Drawing the line between inspiration and plagiarism

As creatives, it’s our job to take inspiration from everything around us, including the creations of other talented people in and around our field. It’s standard practice to explore other designers’ work when starting a new and exciting project, but it’s also vital to understand where inspiration ends and plagiarism begins.  

What is plagiarism? 

The definition of plagiarism is the act of stealing someone else’s work, words or ideas and passing them off as your own creations. It’s the cut-and-paste of the creative world, and it’s a great way to kiss any professional credibility you may have goodbye. 

Inspiration, on the other hand, is the spark that ignites the creative process – a process that results in something new and original rather than a copy or imitation. It’s like using a match to light a candle: the match helps the candle catch fire, but the candle isn’t a copy of the match – it’s a new and different kind of flame. 

Why is plagiarism such a bad thing? 

If imitation is the sincerest form of flattery, and plagiarism is imitation taken to the extreme, you may wonder why plagiarism is such a bad thing. There are actually quite a lot of reasons – here are just a few.   

It’s stealing from people just like you 

Walking into a candy store and taking a chocolate bar without paying would be stealing, right? Well, going onto Google and taking an image, a logo, a character or a snippet of code is exactly the same thing. Just because creatives produce less tangible products (and have fewer security measures to protect them) doesn’t mean taking creative work product without payment or accreditation isn’t theft.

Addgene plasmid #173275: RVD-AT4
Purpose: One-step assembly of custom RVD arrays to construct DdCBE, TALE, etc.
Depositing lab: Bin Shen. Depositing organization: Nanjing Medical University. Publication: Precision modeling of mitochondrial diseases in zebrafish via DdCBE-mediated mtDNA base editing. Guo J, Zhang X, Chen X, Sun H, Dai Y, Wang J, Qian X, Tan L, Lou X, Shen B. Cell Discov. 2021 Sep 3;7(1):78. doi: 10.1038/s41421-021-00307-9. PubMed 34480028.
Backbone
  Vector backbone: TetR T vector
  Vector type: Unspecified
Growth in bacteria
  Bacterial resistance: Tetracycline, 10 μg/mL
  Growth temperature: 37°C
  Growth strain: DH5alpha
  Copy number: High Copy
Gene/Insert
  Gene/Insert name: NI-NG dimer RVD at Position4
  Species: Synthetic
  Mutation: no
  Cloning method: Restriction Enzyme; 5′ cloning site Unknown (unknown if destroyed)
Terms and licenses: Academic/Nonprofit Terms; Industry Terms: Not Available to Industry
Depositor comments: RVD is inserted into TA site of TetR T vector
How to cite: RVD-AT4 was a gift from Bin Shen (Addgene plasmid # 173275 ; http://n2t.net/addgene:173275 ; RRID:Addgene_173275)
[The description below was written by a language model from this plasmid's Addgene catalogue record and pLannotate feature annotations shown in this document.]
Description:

Even worse, creatives aren’t like factories where one chocolate bar doesn’t mean much. Each concept, each artwork, each creative solution takes blood, sweat and tears to bring to life. Stealing that is far more personal than stealing objects or money – it’s taking a little piece of someone’s soul. 

It’s dishonest and disrespectful to your clients 

Our clients pay us for originality – for our ability to take inspiration from what’s been done before and bring something new to the table. Bringing a client (or even a lecturer) a design or an idea that’s been done before and pretending it’s unique isn’t just dishonest, it’s disrespectful, and can be labelled as fraud.  

(It can also open up a huge can of worms if you’re infringing on copyright – fair warning!) 

It’s selling yourself short 

Every creative has a crisis of confidence every now and then, and wondering whether you’re good enough, inventive enough, or skilled enough to do something is a regular occurrence for all of us. (It’s called Imposter Syndrome – look it up.) Part of the creative process is learning to push through that doubt to produce work you can really be proud of and boost your confidence as a result. 

By choosing to plagiarise someone else’s work, you’re essentially letting your doubts win and reinforcing the idea that you don’t have what it takes to do what you do. That’s no way to build a reputation or a career, or develop any kind of self-confidence or self-respect.  

How to avoid plagiarism 

The easiest way to avoid plagiarism is pretty obvious: don’t steal or copy other people’s work. Plagiarism isn’t always intentional, though – sometimes we copy things without even realising it.  

The best way to avoid this is to develop ideas through an iterative process, pulling inspiration from multiple sources, and perfecting your concept step by step. This way, you have a record of your thought process and project’s evolution, and can demonstrate exactly how you got to your end result. 

These anti-plagiarism tips may help: 

  • Never cut and paste 
  • Draw inspiration from ideas and concepts rather than exact phrases, imagery or layouts 
  • Use inspirational elements to support your work, not replace it 
  • Don’t use sources to “argue” for you – use your own voice and creative expression 
  • Avoid using stock imagery or pre-built elements as the core of your design 
  • Create, don’t “clone” 
  • Keep a record of your development process to be able to prove its originality 

Above all, remember that your creativity is valuable and unique. Don’t stifle it by hiding behind someone else’s work – trust yourself enough to express your own ideas.